For the first time in the 111 years since the first case of Chagas disease was diagnosed in humans, we are celebrating World Chagas Day, which was established by the World Health Organization (WHO) on April 14th to remind us of the challenges faced by those affected by this neglected disease.
Well aware that the COVID-19 pandemic requires maximal attention at this critical moment, the aim to celebrate this first ever World Chagas Day is to remember the people affected by this disease, which has historically been given low priority in health agendas. This is all the more important at a time when many of those suffering from Chagas disease are amongst the population groups that are vulnerable to the COVID-19 pandemic.
Chagas disease is caused by the parasite Trypanosoma cruzi, which is mostly transmitted through the feces of the triatomine bug, commonly known under several names such as “vinchucas”, “chinches” or “pitos”, and found in the southern United States and all over Latin America. Other common transmission routes are from mother to child during pregnancy, oral, through blood transfusions, and organ transplants. The different transmission routes, together with migratory flows over the last few decades, have made the disease a global challenge.
Approximately 30% of those who become infected with Chagas disease develop serious complications, mainly affecting the heart, and also leading to neurological and gastrointestinal disorders at a lesser level.
It is estimated that at least 7 million people are infected worldwide. Every year, close to 9,000 children are born with the parasite Trypanosoma cruzi, which causes the death of more than 12,000 people each year. It is also estimated that more than 75 million people worldwide are at risk of becoming infected. This is why diagnostic and early treatment are crucial, with current treatments achieving very good results.
The International Federation of Associations of People Affected by Chagas disease (FINDECHAGAS) is calling for health authorities in countries where cases have been detected “to maintain prevention program so that to ensure that as many people as possible are protected”. They also highlight the need to “give priority to attention and treatment to people with a positive result, given that, in many cases, this will make a difference between staying healthy or falling ill, or between life and death”.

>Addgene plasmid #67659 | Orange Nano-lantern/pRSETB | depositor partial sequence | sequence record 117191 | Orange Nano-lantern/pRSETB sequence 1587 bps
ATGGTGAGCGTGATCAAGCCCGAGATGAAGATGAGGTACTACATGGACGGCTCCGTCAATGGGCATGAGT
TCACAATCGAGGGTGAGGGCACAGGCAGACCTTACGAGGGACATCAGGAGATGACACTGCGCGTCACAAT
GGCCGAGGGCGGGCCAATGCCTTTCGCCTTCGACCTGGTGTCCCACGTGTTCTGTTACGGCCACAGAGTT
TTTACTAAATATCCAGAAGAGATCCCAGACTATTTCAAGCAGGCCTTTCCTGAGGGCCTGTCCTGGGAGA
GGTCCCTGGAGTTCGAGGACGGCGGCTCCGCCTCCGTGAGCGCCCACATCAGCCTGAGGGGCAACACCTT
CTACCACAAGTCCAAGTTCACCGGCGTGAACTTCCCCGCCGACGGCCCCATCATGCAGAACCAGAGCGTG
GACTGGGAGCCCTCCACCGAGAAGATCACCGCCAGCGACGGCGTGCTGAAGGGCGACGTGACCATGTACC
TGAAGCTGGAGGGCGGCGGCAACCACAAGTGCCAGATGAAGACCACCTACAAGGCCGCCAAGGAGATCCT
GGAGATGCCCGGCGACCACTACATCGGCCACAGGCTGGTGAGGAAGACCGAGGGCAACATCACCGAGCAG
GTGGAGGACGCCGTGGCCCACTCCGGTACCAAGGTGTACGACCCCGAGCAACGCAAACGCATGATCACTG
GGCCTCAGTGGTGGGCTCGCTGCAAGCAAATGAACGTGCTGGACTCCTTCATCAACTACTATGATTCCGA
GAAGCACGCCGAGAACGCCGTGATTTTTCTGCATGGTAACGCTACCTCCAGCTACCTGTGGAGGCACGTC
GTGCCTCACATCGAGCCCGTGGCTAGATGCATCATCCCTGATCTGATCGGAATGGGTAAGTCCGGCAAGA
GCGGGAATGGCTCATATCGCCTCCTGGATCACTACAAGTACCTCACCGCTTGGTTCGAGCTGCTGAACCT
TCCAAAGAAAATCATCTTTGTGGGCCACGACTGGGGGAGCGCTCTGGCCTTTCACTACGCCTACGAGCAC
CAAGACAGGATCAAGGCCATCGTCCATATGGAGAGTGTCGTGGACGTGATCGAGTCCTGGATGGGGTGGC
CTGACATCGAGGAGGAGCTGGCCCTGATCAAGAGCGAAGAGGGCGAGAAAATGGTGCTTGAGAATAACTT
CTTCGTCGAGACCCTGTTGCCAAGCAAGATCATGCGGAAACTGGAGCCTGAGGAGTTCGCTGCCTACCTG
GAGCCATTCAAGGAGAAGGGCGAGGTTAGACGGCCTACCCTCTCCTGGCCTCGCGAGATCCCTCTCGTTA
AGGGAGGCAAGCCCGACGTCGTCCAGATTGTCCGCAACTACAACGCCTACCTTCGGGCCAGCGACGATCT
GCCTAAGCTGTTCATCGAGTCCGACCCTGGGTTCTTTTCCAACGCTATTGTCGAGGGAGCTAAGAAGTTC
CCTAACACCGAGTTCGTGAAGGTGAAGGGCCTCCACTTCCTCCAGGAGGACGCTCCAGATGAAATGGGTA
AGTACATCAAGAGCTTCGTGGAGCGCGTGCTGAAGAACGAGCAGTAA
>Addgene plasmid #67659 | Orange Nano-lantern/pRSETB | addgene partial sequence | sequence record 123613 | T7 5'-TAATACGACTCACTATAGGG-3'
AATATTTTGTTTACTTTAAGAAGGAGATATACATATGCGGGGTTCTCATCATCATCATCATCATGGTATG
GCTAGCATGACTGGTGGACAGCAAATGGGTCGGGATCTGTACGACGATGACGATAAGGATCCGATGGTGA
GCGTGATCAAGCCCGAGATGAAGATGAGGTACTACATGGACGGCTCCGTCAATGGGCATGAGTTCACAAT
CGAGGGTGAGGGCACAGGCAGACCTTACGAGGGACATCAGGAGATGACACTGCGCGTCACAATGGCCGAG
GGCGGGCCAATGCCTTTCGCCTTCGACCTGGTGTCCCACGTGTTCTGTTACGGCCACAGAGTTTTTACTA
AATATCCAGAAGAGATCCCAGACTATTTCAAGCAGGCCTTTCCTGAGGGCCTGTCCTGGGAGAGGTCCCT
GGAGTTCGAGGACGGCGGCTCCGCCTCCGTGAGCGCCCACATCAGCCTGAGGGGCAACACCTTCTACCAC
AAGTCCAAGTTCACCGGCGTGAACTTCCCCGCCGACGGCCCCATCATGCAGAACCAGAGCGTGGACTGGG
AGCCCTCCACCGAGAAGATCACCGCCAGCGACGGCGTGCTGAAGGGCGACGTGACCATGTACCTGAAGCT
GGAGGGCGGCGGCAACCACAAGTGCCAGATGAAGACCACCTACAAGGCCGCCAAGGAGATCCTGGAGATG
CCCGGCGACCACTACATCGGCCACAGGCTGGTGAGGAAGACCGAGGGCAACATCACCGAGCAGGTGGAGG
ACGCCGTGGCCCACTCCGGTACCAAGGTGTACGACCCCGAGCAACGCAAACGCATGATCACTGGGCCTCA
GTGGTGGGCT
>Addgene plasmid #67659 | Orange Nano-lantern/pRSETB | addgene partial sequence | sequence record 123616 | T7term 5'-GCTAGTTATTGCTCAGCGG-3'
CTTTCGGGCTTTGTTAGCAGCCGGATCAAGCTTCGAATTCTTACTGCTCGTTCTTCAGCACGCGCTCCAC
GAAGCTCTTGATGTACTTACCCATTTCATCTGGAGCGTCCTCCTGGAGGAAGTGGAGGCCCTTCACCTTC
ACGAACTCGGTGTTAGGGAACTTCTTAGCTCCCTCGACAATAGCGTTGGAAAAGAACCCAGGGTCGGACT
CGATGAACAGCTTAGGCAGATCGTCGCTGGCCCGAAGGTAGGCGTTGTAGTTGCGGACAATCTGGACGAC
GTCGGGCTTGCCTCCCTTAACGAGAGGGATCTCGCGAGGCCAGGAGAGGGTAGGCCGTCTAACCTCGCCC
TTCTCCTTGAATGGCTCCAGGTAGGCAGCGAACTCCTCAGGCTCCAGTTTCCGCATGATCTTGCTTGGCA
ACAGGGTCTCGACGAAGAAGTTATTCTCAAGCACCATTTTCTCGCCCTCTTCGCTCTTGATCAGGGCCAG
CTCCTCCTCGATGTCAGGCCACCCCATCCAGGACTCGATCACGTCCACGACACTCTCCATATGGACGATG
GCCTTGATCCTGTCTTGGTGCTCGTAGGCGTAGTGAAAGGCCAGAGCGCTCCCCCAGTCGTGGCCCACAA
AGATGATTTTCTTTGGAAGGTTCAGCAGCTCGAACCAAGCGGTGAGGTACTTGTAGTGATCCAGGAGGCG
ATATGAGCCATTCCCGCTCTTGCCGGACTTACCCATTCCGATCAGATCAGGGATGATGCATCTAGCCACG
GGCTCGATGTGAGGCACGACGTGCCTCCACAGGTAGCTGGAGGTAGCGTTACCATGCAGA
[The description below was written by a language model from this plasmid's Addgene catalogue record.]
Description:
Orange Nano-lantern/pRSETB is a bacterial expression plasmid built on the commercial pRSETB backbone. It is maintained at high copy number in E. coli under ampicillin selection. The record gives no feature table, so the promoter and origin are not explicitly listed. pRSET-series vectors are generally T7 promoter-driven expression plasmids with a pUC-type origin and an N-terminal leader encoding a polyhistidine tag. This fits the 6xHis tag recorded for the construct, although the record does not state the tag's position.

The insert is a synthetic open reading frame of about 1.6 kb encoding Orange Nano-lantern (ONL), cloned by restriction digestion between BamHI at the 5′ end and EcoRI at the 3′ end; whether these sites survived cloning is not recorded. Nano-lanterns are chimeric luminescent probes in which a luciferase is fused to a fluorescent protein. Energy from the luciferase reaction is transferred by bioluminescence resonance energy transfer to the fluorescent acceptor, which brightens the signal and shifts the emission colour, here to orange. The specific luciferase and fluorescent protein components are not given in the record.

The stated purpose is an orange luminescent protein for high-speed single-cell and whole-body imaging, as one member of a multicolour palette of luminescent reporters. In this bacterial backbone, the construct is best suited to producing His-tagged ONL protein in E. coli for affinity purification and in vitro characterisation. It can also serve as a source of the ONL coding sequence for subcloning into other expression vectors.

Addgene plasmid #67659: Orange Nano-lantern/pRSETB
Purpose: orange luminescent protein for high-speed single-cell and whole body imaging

World Chagas Day was established last year during the World Health Assembly to respond to a request presented by FINDECHAGAS to reverse more than a hundred years of silence and lack of visibility around Chagas disease.
The current COVID-19 pandemic is challenging commitments and support to health systems and a universal health coverage leaving nobody behind. To end Chagas disease as a public health issue, efforts must be intensified to control all the transmission routes, strengthen and improve current diagnostics and treatments, develop new tools, and extend comprehensive health coverage to all the people living the disease or at risk of getting infected. At the same time as promote communication and develop disease awareness.
To these ends, it is vital that over the next decade, policy makers and funders work more closely and willingly with the community of people affected by Chagas disease, researchers, organizations and health professionals fighting to overcome the challenges posed by Chagas disease.
As reminded by FINDECHAGAS, “it is of utmost importance that people living with Chagas disease receive the information needed for adequate prevention and the appropriate attention when necessary, even more during the COVID-19 pandemic”. “For a long time, we have stayed hidden behind statistics and numbers. But we are human beings, and now is the time to make ourselves visible as such before health authorities worldwide”.
Current Data and Estimates
- More than 7 million people affected.
- 30,000 new cases per year.
- More than 12,000 deaths yearly.
- More than 75 million people are at risk of becoming infected either by vector, or congenitally, orally, through blood transfusion, and organ transplant.
- The disease is endemic in 21 countries in The Americas, with Argentina, Bolivia, Brazil, Colombia and Mexico being the countries with the largest number of affected people.
- In non-endemic areas, the disease is present on all continents. The largest number of people affected is found in the United States and Spain.